In late 2009, Nebraska’s child welfare system, already under strain, plunged into tumult as the state leaped into privatizing the system without adequate preparation.
More than three years later, the state has restored a degree of stability and there’s been progress on some fronts. At the same time, big challenges remain.
In the wake of recent reports and legislative hearings on Nebraska child welfare, let’s look at some positives, then some of those challenges.
The state Department of Health and Human Services has resumed foster care responsibility in all parts of the state except for Douglas and Sarpy Counties, where cases are being handled by the Nebraska Families Collaborative. NFC is a network of nonprofits that includes long-established organizations such as Boys Town, Catholic Charities, Heartland Family Services and Lutheran Family Services.
On the plus side, the number of Nebraska children in foster care has declined significantly over the past eight years, according to data from the Foster Care Review Office. In 2005, the state had around 6,200 children in out-of-home care. By mid-2012, the figure was down to around 4,300. Of that number, NFC handles around 1,900, about 44 percent of the state total.
Nebraska is making improvements in placing children with relatives, Kim B. Hawekotte, executive director of the Nebraska Foster Care Review Office, told a recent legislative hearing.
The latest report from Hawekotte’s office says that NFC has implemented praiseworthy efficiencies in handling court proceedings.
NFC’s executive director, David Newell, told lawmakers that his organization is now holding down the number of cases per social worker to the goal set by the state. Last year, the Foster Care Review Office identified that goal as a key need for the child welfare system.
Cooperative efforts among HHS, the courts, NFC and law enforcement have shown progress. The Nebraska Supreme Court has done important work in promoting this collaboration and communication.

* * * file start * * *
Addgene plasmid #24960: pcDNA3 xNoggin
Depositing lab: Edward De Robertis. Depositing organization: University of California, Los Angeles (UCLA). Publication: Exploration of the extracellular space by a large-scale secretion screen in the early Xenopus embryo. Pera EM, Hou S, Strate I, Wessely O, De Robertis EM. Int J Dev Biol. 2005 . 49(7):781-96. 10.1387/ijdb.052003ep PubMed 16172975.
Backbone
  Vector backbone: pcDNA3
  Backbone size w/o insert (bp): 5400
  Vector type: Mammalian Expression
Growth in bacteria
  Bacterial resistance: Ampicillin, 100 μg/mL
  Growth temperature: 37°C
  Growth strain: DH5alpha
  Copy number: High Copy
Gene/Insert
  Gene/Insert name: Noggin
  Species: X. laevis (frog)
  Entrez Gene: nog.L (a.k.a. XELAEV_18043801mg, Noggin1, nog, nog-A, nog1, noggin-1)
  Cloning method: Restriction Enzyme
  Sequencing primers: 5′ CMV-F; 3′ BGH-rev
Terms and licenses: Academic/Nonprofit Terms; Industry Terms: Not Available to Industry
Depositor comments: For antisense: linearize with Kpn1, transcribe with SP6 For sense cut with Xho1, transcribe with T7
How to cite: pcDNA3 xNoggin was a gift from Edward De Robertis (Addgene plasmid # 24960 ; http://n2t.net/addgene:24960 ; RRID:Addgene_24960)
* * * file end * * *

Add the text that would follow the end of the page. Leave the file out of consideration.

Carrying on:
As for the array of challenges that remain to be addressed, a sampling:
>> Nebraska still needs to move children more quickly out of foster care and into permanent placements.
In mid-2012, Nebraska had 2,084 children age 10 and younger in foster care. On average they had been in out-of-home care for 459 days. That average was unchanged from the end of 2011 and down only slightly (by 5 percent, from 485 days) from the end of 2010, the Foster Care Review Office reports.
>> Nebraska needs to reduce the high turnover of case workers experienced on average by foster children.
Of the 4,313 children in Nebraska foster care in mid-2012, half had experienced four or more placement changes over their lifetimes, according to the Foster Care Review Office.
That board cites the experience in Milwaukee County, Wis., where “children who had only one caseworker achieved timely permanency in 74.5 percent of the cases, as compared with 17.5 percent of those with two workers, and 0.1 percent of those having six workers.”
>> Case workers need to do a better job of providing all documents for cases in many instances. The failure to do so significantly slows the legal process of moving cases forward.
In mid-2012, for example, the therapy records of foster children were filed in only 41 percent of cases. This is a long-standing problem in Nebraska’s child welfare system, and it’s time for it to be addressed.
>> Parents in many instances were not given adequate explanations of processes, requirements and options.
>> Some guardians ad litem, who advocate for a child’s best interests in abuse and neglect cases, do a fine job, but many fumble their duties. Areas needing improvement include filing reports, consulting with the children they represent, interviewing foster parents and attending all hearings.
In addition, HHS and NFC need to hone efforts for family preservation, which is rightly receiving far more emphasis in Nebraska than in the past. As they take up new negotiations this year on payment rates, HHS and NFC need to work constructively together rather than letting tensions sidetrack things.
The Legislature would be wise to allow NFC, which has been providing services on a pilot-program basis, to continue its operations. The NFC’s members are among some of the most respected nonprofit organizations in the state.
Nebraska has slowly begun to right the child welfare ship after the turbulence of the past few years. The state seems on a better course. The main challenges are much-analyzed and clearly identified. Now is the time to tackle them.